Autism is thought to affect around 1% of individuals, though in reality, many cases of autism go undiagnosed and the true percentage may be higher.
People who have autism have difficulties in three main areas, commonly referred to as the ‘triad’ of impairments – social interaction, imagination and communication. Common difficulties include preference for routines, problems maintaining conversation and difficulties recognising other people’s feelings.
Descriptions and classifications of autism change as more is learnt about the condition. It is often regarded as being on a ‘spectrum’, with varying degrees of severity. Some people with autism have no speech and others can use very complex speech. Some people have learning disabilities and others have above average intelligence. Many people with autism also have sensory difficulties but all have some degree of difficulty in each of the three areas of the ‘triad’ outlined above.
Autism cannot currently be assessed by a physical examination or genetic test and the causes are not fully understood. The presence of autism should be assessed by trained and experienced clinicians from more than one professional discipline, who should focus not only on the accepted triad of impairments, but also on how these impairments affect aspects of the person’s daily life and relationships with other people.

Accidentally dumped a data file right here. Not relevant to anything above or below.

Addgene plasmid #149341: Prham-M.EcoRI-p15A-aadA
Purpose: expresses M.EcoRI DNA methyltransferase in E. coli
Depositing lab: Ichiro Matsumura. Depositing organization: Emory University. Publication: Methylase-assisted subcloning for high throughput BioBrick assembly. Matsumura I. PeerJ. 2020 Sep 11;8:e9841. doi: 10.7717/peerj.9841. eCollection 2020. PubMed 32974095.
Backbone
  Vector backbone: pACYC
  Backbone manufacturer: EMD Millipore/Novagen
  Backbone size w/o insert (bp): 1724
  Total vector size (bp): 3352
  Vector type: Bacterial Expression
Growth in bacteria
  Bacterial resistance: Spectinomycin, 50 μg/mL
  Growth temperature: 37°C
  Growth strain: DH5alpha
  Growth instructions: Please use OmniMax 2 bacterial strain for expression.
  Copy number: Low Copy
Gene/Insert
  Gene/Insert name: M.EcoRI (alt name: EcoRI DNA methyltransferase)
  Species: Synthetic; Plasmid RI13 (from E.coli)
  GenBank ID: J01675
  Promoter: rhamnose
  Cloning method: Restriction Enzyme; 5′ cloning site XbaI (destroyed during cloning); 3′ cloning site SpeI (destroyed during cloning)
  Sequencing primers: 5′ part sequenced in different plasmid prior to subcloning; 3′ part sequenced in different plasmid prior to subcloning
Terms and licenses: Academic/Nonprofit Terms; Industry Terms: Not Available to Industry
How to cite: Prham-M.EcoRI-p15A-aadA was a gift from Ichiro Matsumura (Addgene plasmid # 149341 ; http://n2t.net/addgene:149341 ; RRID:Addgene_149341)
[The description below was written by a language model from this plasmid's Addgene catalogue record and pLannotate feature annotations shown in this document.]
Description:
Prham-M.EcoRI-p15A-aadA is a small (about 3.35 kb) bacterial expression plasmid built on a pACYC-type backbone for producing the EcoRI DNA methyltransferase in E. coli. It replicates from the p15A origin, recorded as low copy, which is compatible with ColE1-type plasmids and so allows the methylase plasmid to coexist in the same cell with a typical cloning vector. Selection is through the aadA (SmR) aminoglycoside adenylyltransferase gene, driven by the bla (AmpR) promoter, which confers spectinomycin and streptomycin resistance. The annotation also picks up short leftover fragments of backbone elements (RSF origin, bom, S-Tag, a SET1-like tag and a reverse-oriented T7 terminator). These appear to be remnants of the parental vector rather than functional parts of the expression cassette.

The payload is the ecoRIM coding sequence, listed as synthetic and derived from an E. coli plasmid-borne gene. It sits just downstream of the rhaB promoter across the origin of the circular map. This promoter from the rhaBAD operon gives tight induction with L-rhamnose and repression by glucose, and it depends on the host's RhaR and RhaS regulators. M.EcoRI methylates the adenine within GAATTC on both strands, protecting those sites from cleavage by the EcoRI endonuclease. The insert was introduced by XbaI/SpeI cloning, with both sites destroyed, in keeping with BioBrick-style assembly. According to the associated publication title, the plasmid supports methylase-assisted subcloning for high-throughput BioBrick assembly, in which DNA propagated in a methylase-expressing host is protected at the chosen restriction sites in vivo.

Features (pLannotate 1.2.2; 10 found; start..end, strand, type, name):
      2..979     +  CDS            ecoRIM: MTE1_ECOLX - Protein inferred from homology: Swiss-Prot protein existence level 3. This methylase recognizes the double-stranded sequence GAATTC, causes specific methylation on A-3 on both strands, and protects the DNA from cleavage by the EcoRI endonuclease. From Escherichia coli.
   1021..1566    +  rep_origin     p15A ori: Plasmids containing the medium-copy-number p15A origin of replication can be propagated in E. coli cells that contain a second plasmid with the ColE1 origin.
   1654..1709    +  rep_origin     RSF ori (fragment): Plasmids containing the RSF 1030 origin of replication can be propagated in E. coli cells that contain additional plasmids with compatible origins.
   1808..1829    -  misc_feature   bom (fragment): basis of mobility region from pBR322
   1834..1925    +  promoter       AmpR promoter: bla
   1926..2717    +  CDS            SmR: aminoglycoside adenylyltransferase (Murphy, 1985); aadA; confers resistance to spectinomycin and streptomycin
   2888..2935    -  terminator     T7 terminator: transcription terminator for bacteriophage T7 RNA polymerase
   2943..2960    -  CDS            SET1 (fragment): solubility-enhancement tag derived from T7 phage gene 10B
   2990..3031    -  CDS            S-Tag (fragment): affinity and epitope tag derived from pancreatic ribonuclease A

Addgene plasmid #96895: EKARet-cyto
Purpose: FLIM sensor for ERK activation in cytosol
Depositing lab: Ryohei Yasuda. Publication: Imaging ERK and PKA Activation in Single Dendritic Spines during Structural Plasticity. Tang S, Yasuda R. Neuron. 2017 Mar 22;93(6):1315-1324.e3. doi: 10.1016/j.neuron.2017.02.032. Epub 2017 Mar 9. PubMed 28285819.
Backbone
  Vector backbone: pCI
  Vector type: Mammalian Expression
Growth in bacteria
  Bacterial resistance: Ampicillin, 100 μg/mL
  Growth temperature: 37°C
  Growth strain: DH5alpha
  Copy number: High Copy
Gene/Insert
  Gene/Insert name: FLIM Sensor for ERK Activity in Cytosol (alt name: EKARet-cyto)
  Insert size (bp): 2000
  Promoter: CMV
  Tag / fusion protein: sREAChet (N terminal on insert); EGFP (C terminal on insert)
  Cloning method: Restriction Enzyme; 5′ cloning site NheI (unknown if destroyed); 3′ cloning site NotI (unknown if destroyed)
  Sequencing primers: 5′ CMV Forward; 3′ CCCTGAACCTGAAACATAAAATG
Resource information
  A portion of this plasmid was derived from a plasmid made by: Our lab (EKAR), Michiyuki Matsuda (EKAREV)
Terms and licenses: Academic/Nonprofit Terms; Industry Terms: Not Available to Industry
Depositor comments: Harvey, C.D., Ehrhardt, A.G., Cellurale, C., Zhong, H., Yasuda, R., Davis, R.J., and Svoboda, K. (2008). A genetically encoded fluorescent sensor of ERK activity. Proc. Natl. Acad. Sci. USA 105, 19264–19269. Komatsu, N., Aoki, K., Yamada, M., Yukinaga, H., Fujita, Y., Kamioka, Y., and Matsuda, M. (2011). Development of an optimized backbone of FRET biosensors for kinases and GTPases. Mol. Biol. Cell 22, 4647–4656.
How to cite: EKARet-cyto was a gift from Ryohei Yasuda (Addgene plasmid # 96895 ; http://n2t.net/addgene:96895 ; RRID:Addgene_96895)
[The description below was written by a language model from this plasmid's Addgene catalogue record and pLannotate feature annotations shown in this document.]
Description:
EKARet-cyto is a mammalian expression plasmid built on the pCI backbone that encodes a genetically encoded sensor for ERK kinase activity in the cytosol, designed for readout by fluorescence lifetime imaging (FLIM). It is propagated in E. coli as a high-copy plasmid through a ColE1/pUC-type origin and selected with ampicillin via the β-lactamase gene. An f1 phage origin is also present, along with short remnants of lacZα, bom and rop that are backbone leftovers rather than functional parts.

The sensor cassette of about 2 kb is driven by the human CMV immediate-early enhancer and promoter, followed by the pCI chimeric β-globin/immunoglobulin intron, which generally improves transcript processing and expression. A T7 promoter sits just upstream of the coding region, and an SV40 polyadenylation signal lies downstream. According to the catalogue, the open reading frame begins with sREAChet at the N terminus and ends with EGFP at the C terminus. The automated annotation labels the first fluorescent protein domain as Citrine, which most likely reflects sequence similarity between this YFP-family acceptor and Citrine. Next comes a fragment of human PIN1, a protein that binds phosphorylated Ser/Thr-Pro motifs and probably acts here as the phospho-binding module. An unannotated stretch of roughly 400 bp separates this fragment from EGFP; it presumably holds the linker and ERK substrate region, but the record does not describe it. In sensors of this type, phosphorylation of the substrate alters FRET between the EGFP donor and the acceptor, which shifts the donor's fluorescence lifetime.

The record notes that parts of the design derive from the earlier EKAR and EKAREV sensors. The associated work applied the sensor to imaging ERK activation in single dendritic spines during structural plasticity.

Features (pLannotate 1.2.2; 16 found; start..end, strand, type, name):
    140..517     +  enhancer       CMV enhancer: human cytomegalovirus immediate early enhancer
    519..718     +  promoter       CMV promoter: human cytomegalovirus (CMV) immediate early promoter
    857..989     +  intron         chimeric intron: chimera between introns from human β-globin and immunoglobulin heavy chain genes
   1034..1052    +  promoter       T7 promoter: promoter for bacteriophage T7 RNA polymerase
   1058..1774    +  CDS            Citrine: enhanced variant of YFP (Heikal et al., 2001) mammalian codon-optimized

The most comprehensive assessment of autism should take into account observation, clinical interview, gathering developmental history and use of specific diagnostic tools including the Diagnostic Interview for Social and Communication Disorders (DISCO) and the Autism Diagnostic Observation Schedule (ADOS II).
At Spectrum North West we pride ourselves in offering a comprehensive and robust assessment process for the diagnosis of autism, and we are delighted that our clients recommend us to others.